Clean Up Your Act: FWO Condemns Sham Contracting in the Cleaning Industry

Published September 09, 2019 (last updated July 17, 2020)

News that the Fair Work Ombudsman is cracking down on sham contracting has shone a spotlight on the practice. It’s an important test case in the ‘cleaning’ industry and could have widespread repercussions on other industries who regularly employ independent contractors in the the so-called ‘gig economy’.

Fair Work Ombudsman Sandra Parker said the agency is cracking-down on sham contracting arrangements after conducting a sham contracting investigation. Fair Work Inspectors made a series of surprise audits last week at AAMI Park in Melbourne, ANZ Stadium in Sydney and GIO Stadium in Canberra Ms Parker said.

The Fair Work Ombudsman has previously audited cleaning operations at Melbourne’s Marvel (formerly Etihad) Stadium and the MCG due to similar concerns regarding workplace law breaches. The MCG audits resulted in a $132,217 penalty against the MCG’s head cleaning contractor.

Most recently, Ms Parker said Fair Work Inspectors visited each stadium at the end of three Round 25 NRL games: Rabbitohs vs Roosters (ANZ Stadium), Storm vs Cowboys (AAMI Park) and Raiders vs Warriors (GIO Stadium):

“Fair Work inspectors visited ANZ Stadium, AAMI Park and GIO Stadium last week due to concerns about sham contracting, where employers misclassify workers as independent contractors to avoid paying entitlements like overtime and annual leave.”

At the stadiums, inspectors interviewed cleaners and supervisors, as well as photographed the venues, to gain a better understanding of the employment conditions the cleaners are working under.

Inspectors also reviewed employment records on site at the stadiums as part of gathering evidence for the investigation.

The regulator conducted the audits in response to intelligence suggesting that cleaning companies that are contracted to clean stadiums may not be compliant with Australia’s workplace laws.

“Fair Work Inspectors will now analyse the evidence they have gathered to check if the cleaning contractors are meeting their lawful obligations under Australia’s workplace laws. If we identify non-compliance, our first priority will be arranging back-pay for affected workers and we will then consider our compliance and enforcement options,” Ms Parker said.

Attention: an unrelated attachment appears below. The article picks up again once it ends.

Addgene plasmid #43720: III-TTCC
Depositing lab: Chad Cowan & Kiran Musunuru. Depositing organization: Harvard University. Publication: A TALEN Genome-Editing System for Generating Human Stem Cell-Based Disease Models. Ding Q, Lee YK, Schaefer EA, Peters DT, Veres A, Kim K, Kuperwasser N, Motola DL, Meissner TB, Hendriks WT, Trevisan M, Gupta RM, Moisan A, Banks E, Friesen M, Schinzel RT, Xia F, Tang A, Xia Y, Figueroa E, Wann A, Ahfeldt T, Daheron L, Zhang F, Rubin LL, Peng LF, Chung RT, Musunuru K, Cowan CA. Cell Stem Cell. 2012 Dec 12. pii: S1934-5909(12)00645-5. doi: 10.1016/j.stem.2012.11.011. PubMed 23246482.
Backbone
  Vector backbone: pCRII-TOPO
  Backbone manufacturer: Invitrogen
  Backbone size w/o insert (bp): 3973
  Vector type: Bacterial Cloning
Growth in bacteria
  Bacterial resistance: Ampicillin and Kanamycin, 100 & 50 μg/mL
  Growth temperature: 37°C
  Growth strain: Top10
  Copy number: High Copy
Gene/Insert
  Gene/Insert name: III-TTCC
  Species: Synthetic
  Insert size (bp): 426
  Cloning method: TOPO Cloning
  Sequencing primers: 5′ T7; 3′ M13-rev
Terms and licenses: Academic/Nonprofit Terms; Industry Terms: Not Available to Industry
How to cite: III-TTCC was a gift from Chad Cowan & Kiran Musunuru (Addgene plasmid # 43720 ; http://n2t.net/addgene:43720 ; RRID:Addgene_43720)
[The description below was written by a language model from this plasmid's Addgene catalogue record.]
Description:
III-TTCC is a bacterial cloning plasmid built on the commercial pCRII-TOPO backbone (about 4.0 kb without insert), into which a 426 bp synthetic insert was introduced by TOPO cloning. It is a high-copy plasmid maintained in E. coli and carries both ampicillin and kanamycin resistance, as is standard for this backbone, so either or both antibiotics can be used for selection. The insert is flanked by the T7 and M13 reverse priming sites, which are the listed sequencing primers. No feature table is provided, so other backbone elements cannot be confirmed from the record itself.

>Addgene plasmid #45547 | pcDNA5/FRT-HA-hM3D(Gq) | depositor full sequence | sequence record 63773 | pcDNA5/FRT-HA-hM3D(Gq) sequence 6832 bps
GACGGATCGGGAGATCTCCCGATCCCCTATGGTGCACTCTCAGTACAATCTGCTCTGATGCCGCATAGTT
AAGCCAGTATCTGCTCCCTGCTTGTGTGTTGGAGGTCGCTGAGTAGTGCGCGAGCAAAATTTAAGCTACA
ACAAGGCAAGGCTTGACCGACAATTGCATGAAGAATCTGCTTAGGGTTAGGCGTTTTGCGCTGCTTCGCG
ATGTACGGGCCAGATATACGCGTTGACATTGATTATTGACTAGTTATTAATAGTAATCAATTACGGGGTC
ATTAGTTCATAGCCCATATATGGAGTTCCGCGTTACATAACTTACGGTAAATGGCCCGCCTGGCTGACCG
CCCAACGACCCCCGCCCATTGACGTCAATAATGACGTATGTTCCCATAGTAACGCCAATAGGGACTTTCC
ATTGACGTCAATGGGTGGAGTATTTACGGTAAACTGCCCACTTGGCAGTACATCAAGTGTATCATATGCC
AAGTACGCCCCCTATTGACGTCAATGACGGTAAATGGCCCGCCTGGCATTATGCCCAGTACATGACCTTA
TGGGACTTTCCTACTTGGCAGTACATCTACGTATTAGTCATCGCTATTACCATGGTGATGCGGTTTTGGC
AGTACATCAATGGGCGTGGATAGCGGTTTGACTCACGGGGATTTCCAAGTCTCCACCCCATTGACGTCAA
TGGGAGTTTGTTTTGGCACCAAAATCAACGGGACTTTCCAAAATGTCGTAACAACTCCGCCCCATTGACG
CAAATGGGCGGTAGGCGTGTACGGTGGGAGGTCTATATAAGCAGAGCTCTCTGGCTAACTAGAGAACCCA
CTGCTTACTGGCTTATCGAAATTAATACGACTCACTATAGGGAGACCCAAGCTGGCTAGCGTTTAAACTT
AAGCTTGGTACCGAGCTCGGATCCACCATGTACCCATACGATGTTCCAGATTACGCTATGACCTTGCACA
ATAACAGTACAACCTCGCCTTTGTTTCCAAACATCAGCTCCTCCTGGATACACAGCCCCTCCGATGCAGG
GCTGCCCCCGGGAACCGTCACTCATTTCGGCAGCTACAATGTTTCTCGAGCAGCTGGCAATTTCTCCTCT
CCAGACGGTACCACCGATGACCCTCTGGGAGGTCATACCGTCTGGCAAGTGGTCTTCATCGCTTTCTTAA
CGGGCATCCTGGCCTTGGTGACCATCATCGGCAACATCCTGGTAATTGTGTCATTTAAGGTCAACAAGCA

“Sham contracting is a widespread problem in the contract cleaning industry. We will take strong action if companies are avoiding their lawful obligations to their workers by asking them to register as independent contractors instead of paying them as employees and providing them leave and other entitlements under the Cleaning Services Award 2010,” she said.

Under the Fair Work Act, the ‘boundaries’ that may infringe into a sham contracting arrangement address what employers explicitly cannot do.

Employers cannot:

  • tell an employee that he or she is an independent contractor
  • dismiss or threaten to dismiss an employee in order to engage them as an independent contractor to do the same (or mostly the same) work they performed as an employee and vice versa.
  • mislead an employee (or former employee) in order to persuade them to perform the same (or mostly the same) work as an independent contractor.

Employsure explains sham contracting as, “Deliberately disguising an employee/employer relationship as an independent contracting arrangement. Sham contracting frequently occurs in situations when companies need labour, but don’t want the responsibility of paying for employee entitlements such as leave, workers’ compensation and superannuation.”

If you are hiring independent contractors on an ongoing basis, Employsure encourages employers to seek expert advice.

For more information on the difference between a contractor and an employee, Employsure has a guide available here: Employee Vs Contractor.